US Senator Scott Brown has a new piece of evidence to tout his moderate credentials: a Congressional Quarterly study that lists the Massachusetts Republican as the second most bipartisan senator in 2011, behind Maine’s Susan Collins.
The study from Congressional Quarterly, a publication that covers Capitol Hill, said that Brown voted with his party 54 percent of the time and with President Obama’s stated positions 70 percent of the time.
CQ’s party unity score counts only roll call votes when Democrats and Republicans are at loggerheads.
Collins, also a Republican, voted with her party 48 percent of the time.
Maine’s other moderate Republican senator, Olympia Snowe, voted with her party 57 percent of the time.
The rest of the Massachusetts delegation, all Democrats, voted with their party more than 90 percent of the time.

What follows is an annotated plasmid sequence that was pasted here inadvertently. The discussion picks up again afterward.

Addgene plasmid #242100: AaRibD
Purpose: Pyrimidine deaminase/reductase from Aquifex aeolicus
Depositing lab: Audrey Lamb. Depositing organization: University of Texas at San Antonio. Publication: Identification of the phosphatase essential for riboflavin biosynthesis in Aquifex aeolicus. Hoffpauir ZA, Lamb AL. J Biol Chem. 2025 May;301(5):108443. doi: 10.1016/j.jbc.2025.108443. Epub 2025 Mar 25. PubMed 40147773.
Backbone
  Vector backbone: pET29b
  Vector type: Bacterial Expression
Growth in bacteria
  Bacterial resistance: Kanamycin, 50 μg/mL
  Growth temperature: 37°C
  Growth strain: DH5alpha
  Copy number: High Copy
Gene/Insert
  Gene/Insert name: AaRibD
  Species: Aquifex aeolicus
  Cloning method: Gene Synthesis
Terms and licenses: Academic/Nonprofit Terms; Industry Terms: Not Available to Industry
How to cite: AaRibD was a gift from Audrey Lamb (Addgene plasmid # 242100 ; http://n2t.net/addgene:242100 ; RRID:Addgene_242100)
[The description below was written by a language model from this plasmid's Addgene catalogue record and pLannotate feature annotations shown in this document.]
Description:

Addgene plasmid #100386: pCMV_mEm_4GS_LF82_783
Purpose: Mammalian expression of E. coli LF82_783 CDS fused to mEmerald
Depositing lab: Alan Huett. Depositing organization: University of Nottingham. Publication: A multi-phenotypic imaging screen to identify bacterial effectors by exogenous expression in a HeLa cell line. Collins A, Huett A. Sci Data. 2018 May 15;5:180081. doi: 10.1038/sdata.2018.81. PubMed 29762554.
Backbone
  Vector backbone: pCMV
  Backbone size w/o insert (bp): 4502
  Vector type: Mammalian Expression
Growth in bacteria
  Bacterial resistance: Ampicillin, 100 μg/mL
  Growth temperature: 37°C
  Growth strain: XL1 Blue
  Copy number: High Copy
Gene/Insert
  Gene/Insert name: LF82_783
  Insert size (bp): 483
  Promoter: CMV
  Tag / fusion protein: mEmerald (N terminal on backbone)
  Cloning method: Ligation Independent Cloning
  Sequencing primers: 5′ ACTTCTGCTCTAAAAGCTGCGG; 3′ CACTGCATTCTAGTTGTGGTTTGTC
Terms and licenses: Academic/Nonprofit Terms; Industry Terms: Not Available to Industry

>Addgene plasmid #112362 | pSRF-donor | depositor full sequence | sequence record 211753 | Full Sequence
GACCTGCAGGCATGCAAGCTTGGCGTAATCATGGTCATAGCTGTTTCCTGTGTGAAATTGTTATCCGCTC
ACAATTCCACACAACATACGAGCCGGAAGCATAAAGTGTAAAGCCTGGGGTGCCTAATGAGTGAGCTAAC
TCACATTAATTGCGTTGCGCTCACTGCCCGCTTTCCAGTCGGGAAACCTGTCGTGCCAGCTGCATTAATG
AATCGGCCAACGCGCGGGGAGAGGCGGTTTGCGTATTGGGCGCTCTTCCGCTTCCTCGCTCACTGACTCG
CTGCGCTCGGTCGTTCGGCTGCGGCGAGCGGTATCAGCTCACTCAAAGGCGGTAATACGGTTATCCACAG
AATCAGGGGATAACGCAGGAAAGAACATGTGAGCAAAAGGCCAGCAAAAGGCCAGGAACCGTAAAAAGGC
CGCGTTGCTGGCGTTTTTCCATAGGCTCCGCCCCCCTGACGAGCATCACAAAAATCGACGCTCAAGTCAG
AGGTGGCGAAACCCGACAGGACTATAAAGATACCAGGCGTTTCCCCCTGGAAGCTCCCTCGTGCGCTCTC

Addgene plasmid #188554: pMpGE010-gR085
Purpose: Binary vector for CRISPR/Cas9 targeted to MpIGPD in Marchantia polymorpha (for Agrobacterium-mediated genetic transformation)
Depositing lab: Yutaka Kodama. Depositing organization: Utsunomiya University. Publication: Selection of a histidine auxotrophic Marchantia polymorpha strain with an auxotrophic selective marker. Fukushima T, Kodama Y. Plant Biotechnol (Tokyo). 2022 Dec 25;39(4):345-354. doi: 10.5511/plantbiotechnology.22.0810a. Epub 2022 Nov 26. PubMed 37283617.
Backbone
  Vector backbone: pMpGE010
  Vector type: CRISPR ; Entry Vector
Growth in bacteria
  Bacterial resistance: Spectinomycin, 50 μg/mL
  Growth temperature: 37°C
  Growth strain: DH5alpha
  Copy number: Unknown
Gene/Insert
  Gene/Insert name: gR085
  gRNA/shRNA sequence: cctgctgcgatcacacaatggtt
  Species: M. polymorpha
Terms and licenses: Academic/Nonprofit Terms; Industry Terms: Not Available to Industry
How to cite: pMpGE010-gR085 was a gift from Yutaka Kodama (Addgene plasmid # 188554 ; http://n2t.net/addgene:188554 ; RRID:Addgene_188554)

The CQ study uses a different methodology than an oft-cited Washington Post review that says Brown votes with his party 75 percent of the time. The Post counts all votes, including many that have bipartisan support, whereas CQ includes only those on which the parties are generally at odds.
Brown, who officially launched his reelection campaign last week, has been emphasizing his willingness to cross party lines as he faces a stiff challenge from Elizabeth Warren, the probable Democratic nominee. Running in a state that usually votes Democratic, Brown needs to woo moderate Democrats and independents to hold on to his seat.
Democrats have been highlighting those occasions when Brown has stood with his party, trying to make the case that he is out of step with the state’s dominant views.
After Tuesday night’s State of the Union address, Brown made a point of reaching out to President Obama to urge him to persuade Senate majority leader Harry Reid of Nevada to allow a floor vote on his bill to tighten rules for insider trading in Congress.